Sri Lankan president resigns, parliament meets

COLOMBO, Sri Lanka (AP) — The Speaker of the Sri Lankan Parliament says President Gotabaya Rajapaksa has resigned and parliament will meet to choose a new leader after massive protests swept through government buildings to force him to step down. .

President Mahinda Yapa Abeyweardana said on Friday parliament would convene on Saturday to start the process of electing a new president. He expects to complete the process within seven days.

Their new choice as president will serve the rest of Rajapaksa’s term, which ends in 2024. That person could potentially appoint a new prime minister, who would then have to be approved by parliament.

Rajapaksa fled the country on Wednesday amid growing protests over his resignation. He arrived in Singapore on Thursday and the speaker said Rajapaksa’s resignation was effective on that date.

“To be validated like this is huge,” said Viraga Perera, an engineer who has been protesting since April and estimates he spent 60 or 70 nights there in all. “Globally, we led a movement that overthrew a president with minimal force and violence. It’s a mixture of victory and relief.

Protesters who had occupied government buildings retreated on Thursday, restoring an uneasy calm to the capital, Colombo. But with a fractured opposition, a solution to Sri Lanka’s many woes seemed no closer.

Abeywardana said he will ensure that the process of electing a new president is swift and transparent. “I ask the honorable and loving citizens of this country to create a peaceful atmosphere in order to carry out the proper parliamentary democratic process and to allow all members of parliament to participate in meetings and to function freely and conscientiously, he said. said Friday.

Protesters accuse Rajapaksa and his powerful political family of siphoning money from government coffers for years and his administration of hastening the country’s collapse by mismanaging the economy. The family denied allegations of corruption, but Rajapaksa acknowledged that some of his policies contributed to the collapse.

Months of protests reached a frenzied peak over the weekend when protesters stormed the president’s home and office and the official residence of Prime Minister Ranil Wickremesinghe. On Wednesday, they seized Wickremesinghe’s office.

Images of protesters inside the buildings – lying on sleek couches and beds, posing outside officials’ desks and touring the lavish venues – captured the world’s attention.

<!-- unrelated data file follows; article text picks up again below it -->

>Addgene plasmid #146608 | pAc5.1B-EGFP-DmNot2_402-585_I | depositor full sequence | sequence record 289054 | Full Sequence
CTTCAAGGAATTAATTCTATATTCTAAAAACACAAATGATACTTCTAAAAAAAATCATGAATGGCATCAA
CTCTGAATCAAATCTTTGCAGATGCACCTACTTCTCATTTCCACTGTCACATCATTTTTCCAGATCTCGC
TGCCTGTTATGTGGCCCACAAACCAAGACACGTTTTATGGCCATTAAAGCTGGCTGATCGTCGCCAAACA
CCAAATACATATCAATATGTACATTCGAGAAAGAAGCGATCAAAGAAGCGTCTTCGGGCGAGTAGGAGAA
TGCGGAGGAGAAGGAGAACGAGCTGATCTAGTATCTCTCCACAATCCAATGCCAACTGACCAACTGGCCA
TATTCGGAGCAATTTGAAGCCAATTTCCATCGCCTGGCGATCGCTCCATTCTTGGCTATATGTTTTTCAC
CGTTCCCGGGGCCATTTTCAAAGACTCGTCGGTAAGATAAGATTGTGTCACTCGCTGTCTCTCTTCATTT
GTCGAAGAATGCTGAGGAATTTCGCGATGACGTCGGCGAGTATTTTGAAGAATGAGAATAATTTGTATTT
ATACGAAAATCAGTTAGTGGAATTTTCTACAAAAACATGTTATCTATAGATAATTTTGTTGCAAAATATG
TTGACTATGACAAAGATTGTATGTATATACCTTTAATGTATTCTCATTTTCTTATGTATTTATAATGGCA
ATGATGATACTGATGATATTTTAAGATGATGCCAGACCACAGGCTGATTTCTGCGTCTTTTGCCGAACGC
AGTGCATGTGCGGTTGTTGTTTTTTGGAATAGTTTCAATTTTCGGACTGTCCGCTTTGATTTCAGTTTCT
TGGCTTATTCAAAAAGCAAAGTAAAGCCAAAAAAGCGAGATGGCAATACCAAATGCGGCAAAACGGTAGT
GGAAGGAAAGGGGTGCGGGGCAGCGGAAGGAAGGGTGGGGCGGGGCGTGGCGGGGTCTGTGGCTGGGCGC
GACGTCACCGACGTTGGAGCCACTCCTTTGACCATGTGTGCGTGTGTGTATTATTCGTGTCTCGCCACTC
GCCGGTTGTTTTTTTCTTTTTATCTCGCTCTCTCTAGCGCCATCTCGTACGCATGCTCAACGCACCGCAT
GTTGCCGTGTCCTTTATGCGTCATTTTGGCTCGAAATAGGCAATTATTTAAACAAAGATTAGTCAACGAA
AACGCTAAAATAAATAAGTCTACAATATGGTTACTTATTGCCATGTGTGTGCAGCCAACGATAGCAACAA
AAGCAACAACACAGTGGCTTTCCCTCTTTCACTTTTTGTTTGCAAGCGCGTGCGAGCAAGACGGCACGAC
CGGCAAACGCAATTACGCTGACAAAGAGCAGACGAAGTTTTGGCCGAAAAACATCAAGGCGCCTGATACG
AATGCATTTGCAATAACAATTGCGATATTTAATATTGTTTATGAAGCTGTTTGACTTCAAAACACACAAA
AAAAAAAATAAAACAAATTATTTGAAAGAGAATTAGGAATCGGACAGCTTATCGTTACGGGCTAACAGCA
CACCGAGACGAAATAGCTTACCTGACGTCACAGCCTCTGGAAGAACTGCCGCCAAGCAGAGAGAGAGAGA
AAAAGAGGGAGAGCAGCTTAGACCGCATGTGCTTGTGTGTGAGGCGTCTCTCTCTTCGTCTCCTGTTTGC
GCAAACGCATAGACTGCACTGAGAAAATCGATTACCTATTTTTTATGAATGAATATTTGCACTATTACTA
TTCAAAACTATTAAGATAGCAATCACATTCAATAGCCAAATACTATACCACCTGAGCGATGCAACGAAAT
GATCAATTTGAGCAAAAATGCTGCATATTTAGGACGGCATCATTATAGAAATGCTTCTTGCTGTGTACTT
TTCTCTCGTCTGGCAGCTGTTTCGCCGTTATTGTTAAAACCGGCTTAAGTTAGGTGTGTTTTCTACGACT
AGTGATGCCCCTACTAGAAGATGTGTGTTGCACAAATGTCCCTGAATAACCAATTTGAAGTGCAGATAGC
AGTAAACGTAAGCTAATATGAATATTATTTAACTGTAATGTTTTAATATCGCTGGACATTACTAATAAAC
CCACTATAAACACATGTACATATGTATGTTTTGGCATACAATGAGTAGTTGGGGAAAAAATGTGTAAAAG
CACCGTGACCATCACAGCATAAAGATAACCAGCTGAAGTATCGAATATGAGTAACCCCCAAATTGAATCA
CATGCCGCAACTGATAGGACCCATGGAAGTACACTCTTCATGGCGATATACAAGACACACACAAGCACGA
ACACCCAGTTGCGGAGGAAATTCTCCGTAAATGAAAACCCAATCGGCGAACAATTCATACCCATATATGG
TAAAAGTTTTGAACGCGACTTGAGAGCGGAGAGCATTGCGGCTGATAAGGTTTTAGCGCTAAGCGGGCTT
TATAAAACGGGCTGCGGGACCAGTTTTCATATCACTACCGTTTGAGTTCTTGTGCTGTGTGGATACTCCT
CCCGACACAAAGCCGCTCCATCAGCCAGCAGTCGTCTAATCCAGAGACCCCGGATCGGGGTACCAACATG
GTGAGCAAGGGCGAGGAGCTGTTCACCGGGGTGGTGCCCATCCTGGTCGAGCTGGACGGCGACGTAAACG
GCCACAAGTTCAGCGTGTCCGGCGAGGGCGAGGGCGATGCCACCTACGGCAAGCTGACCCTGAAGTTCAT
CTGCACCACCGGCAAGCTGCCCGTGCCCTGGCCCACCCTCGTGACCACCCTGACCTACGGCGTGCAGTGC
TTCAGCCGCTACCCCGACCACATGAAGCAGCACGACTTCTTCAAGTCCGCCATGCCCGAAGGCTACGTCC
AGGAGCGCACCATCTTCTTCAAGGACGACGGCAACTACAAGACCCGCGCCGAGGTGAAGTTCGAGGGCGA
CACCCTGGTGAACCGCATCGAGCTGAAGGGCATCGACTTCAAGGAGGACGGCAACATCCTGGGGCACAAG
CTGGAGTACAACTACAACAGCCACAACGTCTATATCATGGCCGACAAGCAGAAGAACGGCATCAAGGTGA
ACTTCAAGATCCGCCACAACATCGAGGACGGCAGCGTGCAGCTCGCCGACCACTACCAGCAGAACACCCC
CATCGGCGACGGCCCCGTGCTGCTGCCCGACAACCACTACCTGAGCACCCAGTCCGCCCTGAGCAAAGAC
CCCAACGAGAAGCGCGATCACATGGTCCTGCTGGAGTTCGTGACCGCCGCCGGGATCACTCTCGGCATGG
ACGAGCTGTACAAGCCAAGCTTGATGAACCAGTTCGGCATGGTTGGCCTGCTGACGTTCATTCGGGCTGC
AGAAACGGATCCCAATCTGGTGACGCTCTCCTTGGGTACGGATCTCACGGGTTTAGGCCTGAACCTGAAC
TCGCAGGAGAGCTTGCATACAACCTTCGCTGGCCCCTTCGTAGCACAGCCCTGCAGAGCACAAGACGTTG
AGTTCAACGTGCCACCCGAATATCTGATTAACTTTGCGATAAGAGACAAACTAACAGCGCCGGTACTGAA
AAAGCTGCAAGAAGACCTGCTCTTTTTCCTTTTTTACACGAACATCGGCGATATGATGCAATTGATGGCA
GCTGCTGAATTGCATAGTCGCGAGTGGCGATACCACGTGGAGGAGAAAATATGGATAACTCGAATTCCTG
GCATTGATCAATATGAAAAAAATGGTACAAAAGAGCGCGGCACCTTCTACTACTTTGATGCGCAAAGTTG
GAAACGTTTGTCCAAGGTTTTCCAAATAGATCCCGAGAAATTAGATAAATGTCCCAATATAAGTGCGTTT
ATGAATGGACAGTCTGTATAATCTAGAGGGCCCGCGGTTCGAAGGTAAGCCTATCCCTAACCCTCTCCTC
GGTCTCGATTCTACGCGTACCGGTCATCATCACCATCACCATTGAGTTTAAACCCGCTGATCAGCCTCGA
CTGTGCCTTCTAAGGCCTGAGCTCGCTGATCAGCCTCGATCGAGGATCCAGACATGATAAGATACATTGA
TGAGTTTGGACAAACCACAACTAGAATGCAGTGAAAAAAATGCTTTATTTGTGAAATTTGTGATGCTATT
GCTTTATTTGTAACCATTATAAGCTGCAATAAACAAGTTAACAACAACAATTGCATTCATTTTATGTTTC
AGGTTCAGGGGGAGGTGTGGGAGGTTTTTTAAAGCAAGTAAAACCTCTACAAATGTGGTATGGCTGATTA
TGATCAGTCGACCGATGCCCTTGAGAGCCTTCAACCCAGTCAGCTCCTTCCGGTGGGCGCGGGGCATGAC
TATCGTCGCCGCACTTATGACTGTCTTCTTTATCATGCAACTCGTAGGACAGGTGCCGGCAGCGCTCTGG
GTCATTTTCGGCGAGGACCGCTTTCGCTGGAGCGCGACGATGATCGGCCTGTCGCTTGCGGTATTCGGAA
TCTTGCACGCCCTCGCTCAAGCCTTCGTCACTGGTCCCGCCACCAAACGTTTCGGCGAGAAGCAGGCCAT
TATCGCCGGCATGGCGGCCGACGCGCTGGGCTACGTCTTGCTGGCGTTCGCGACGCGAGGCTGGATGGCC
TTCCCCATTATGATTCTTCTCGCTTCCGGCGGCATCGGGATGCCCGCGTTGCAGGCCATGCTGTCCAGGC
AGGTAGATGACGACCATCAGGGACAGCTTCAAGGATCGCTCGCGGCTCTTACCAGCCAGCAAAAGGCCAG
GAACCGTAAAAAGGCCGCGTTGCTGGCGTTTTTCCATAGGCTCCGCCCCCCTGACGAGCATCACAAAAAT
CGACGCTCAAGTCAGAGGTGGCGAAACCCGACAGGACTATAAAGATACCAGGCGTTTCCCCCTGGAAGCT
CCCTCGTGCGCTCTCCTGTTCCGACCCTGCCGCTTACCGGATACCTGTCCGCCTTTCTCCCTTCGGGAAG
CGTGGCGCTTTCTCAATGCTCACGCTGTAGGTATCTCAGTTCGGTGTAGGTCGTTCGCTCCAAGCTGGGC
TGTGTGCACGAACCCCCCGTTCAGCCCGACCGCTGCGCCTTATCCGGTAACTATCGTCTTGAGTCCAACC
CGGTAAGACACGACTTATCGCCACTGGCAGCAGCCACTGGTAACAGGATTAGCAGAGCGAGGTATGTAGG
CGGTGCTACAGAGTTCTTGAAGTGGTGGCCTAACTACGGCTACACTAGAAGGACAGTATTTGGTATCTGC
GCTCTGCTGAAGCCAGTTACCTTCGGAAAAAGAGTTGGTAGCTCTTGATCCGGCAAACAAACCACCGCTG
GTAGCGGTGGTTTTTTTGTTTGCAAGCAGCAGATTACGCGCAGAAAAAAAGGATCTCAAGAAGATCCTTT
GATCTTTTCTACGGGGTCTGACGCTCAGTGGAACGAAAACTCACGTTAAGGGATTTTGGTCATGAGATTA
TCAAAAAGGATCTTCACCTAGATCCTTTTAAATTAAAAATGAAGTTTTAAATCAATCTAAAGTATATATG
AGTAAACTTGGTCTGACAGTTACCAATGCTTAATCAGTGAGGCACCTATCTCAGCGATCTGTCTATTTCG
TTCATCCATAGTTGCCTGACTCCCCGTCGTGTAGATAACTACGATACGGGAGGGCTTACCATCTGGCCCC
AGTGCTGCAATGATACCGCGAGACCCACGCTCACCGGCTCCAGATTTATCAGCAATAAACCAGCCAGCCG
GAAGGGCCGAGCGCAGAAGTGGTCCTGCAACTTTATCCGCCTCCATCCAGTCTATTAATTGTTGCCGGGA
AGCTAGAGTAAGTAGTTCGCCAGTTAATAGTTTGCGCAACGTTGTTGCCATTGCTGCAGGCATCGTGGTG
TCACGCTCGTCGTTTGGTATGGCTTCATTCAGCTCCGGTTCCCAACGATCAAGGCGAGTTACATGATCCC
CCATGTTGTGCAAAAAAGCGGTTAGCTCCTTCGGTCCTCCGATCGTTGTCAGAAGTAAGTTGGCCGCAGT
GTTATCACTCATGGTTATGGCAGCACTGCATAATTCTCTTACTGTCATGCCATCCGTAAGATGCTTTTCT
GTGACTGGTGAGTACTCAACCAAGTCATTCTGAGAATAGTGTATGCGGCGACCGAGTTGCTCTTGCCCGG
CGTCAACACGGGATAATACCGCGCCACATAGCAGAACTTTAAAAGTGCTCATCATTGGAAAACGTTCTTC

Protesters had initially vowed to keep these places until a new government is in place, but the movement changed tack on Thursday, apparently concerned that any escalation in violence could undermine their message in the wake of the clashes the previous night in front of Parliament which left dozens injured.

“The fear was that there was a crack in the confidence they had for the fight,” said Nuzly, a one-name protest leader. “We’ve shown what people power can do, but that doesn’t mean we have to occupy these places.”

Devinda Kodagode, another protest leader, told The Associated Press they plan to leave official buildings after the speaker said he was exploring legal options for the country following Rajapaksa’s departure. .

Visaka Jayaweer, an entertainer, described the bittersweet moment of the closing of the presidential palace gate after the crowd left.

“Returning to his residency was a great moment. It showed how much we wanted him to quit. But it’s also a great relief” to leave, she said. “We were worried if people were acting out – many were angry at the luxury he lived in when they were out, struggling to buy food. milk for their children.”

The country remains a powder keg and the military warned on Thursday that it had the power to react in the event of chaos – a message that some found concerning.

Troops in green uniforms and camouflage vests arrived in armored vehicles to reinforce barricades around parliament, while protesters vowed to continue to hold rallies outside the president’s office until a new government is in place. in place.

Rajapaksa and his wife fled Sri Lanka early Wednesday for the Maldives, slipping away overnight on a military plane. On Thursday, he traveled to Singapore, according to the city-state’s foreign ministry. He said he did not apply for asylum.

Given that Sri Lankan presidents are protected from arrest while in office, it is likely that Rajapaksa wanted to plan his departure while he still enjoyed constitutional immunity and had access to the plane.

The protests underscored the dramatic downfall of the Rajapaksa political clan that has ruled Sri Lanka for most of the past two decades.

Gotabaya Rajapaksa, a military strategist whose brutal campaign helped end the country’s 26-year civil war, and his brother, who was president at the time, were hailed by the island’s Sinhalese Buddhist majority . Despite accusations of wartime atrocities, including ordering military attacks on ethnic Tamil civilians and abducting journalists, Rajapaksa remained popular among many Sri Lankans. He has always denied the allegations.

The shortage of basic necessities has sown despair among the 22 million inhabitants of Sri Lanka. The country’s rapid decline is all the more shocking because before the recent crisis, the economy was booming, with a wealthy and growing middle class.

It was not immediately clear whether Singapore would be Rajapaksa’s final destination, but he has already sought medical treatment there, including heart surgery.


Associated Press writer Bharatha Mallawarachi contributed to this report.